Meet the Only Child Born and Raised in the Chernobyl Exclusion Zone

June 10, 2019 Updated: June 10, 2019

The only baby who was born inside of Chernobyl’s exclusion zone following the nuclear disaster is now nearly 20 years old.

Mariyka Sovenko, whose last name was not disclosed, was born and raised in the extremely polluted exclusion zone in Ukraine, according to the Daily Mail, which said she is the only child known to have been born there.

She was born about a decade after the 1986 disaster, which has drawn more interest following HBO’s popular show, “Chernobyl.”

Her parents, Mikhail and Lydia, refused to leave the zone because the Soviet Union didn’t offer them housing.

Lydia didn’t realize she was pregnant until she gave birth. Her husband, Mikhail, aided in the delivery, cutting the girl’s umbilical cord before washing the newborn.

After the news spread in the late 1990s, Lydia and Mikhail were treated “like a criminal” for giving birth, according to the Mail.

However, she kept raising Mariyka in the zone and ignored the Ukrainian government’s warnings that she would be putting the child in danger to radiation exposure.

Lydia also said that rumors began to spread when the girl turned 5.

“If people think she is a mutant, or has two heads, they are quite wrong,” she was quoted by the paper as saying. “She is a lovely child who is absolutely healthy as far as we can see.”

In 2006, in an interview, the mother also said that she wishes “there was just one other kid here. I would show him or her around my house and the village—we could have real fun together.”

Also, in a recent interview, Mariyka told the Sunday Express this week that she is currently “doing well.”

“I am working. I’m providing for myself. This is it,” she said.

According to the Express, she grew up drinking milk from cows that ate in the irradiated pastures around Chernobyl.

“She really doesn’t care about being unique through being born in Chernobyl. In fact, knowing that she is the only child who was born here after the explosion, and who grew up in Chernobyl, is rather painful for her. She sees it as a stigma,” said her mother.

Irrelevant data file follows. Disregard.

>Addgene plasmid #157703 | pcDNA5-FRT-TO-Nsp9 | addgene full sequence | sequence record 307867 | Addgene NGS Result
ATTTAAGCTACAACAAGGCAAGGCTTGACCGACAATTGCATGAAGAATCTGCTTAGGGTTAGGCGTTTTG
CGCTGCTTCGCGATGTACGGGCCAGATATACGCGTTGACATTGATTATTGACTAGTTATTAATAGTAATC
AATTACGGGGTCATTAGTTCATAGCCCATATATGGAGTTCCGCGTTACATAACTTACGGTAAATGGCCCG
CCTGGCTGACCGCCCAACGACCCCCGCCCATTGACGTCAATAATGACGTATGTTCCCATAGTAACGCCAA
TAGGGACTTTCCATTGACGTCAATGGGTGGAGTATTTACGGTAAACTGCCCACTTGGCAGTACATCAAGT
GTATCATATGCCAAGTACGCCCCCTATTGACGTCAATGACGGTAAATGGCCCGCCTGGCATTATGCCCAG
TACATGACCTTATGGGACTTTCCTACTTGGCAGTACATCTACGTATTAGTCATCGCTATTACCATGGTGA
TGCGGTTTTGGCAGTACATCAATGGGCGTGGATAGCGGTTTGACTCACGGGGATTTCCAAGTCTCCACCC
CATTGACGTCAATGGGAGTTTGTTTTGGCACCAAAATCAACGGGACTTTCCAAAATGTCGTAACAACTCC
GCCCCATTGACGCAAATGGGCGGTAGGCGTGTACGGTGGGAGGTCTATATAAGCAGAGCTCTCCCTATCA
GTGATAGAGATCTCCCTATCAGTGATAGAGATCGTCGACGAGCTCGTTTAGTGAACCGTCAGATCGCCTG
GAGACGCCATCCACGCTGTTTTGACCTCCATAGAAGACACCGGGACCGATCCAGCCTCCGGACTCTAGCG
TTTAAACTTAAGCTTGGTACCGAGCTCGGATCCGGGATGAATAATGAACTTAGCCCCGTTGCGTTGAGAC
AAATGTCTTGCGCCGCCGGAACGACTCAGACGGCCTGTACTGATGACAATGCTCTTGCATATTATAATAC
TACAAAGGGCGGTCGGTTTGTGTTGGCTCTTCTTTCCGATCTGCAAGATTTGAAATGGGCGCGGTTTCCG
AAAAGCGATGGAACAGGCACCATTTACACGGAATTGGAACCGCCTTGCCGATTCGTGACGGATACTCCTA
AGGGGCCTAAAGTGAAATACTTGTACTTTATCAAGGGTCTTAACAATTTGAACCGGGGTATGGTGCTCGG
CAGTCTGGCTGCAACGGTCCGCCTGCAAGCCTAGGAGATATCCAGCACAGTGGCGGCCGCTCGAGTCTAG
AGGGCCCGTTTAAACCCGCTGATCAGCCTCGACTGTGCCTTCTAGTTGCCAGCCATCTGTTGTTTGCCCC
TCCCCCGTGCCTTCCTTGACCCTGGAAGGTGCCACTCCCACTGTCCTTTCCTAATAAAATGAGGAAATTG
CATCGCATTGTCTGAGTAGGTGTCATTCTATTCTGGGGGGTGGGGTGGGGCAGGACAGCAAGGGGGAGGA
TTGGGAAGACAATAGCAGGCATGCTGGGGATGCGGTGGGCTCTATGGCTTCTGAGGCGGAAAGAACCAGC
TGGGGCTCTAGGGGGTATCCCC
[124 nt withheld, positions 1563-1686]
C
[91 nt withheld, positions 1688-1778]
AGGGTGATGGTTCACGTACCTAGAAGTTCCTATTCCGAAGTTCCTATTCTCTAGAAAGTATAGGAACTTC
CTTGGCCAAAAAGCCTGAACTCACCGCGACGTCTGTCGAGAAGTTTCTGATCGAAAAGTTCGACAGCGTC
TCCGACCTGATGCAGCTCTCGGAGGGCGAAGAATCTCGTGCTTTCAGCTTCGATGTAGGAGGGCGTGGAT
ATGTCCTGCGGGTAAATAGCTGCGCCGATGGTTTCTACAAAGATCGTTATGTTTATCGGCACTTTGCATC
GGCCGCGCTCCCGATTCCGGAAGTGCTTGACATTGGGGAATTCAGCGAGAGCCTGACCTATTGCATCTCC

The mother also said, “People here believe that Mariyka is a symbol of Chernobyl’s renaissance, a sign from God which they interpret as a blessing to live here, and that life is coming back to this blighted place.”

Disaster Response

According to the Washington Post, the Soviet Union, which controlled Ukraine at the time, attempted to downplay the significance of the catastrophe, considered by many to be the worst nuclear disaster in history.

Repairs are being made to the damaged Chernobyl nuclear power plant on Aug. 5, 1996 after one of the plant’s four reactors exploded on April 26 of that year. (Zufarov/AFP/Getty Images)
Repairs are being made to the damaged Chernobyl nuclear power plant on Aug. 5, 1986, after one of the plant’s four reactors exploded on April 26 of that year. (Zufarov/AFP/Getty Images)
The remnants of an abandoned classroom is seen in a pre-school in the deserted town of Pripyat on Jan. 25, 2006  (Daniel Berehulak/Getty Images)

“When Sweden initially contacted the Soviet Atomic Power Inspection Board, Moscow denied that an accident had occurred. However, as Sweden, Denmark, Finland, and Norway reported unusually high levels of radioactivity, Moscow was forced to officially announce the accident,” the Post’s Julie Vitkovskaya wrote in 2016.

At the time, Soviet embassy officials claimed that despite the high levels of radiation, “The problem is getting better. It is not out of hand. It is improving. But unfortunately, it is not over yet.”

The Kremlin’s silence prompted former President Ronald Reagan to issue a missive, saying “the Soviets owe the world an explanation.”

A photo taken on Jan. 22, 2016, shows a Ferris wheel between abandoned buildings in the ghost city Pripyat near to Chernobyl Power Plant. (Genya Savilov/AFP/Getty Images)
General view of Chernobyl Nuclear Power Plant taken from the ghost city of Prypyat on April 8, 2016. (Sergei Supinsky/AFP/Getty Images)

“The Soviets’ handling of this incident manifests a disregard for the legitimate concerns of people everywhere,” Reagan said. “A nuclear accident that results in contaminating a number of countries with radioactive material is not simply an internal matter.”

After three decades, as reported by Live Science, the number of people who died as a result of radiation exposure could be as high as 93,000, and 270,000 people in Ukraine, Russia, and Belarus could have developed “cancers who otherwise would not have done so.”

Meanwhile, the World Health Organization said there have been “no deaths or cases of radiation sickness directly associated with the” Fukushima disaster in Japan, which was triggered by a massive earthquake in March 2011.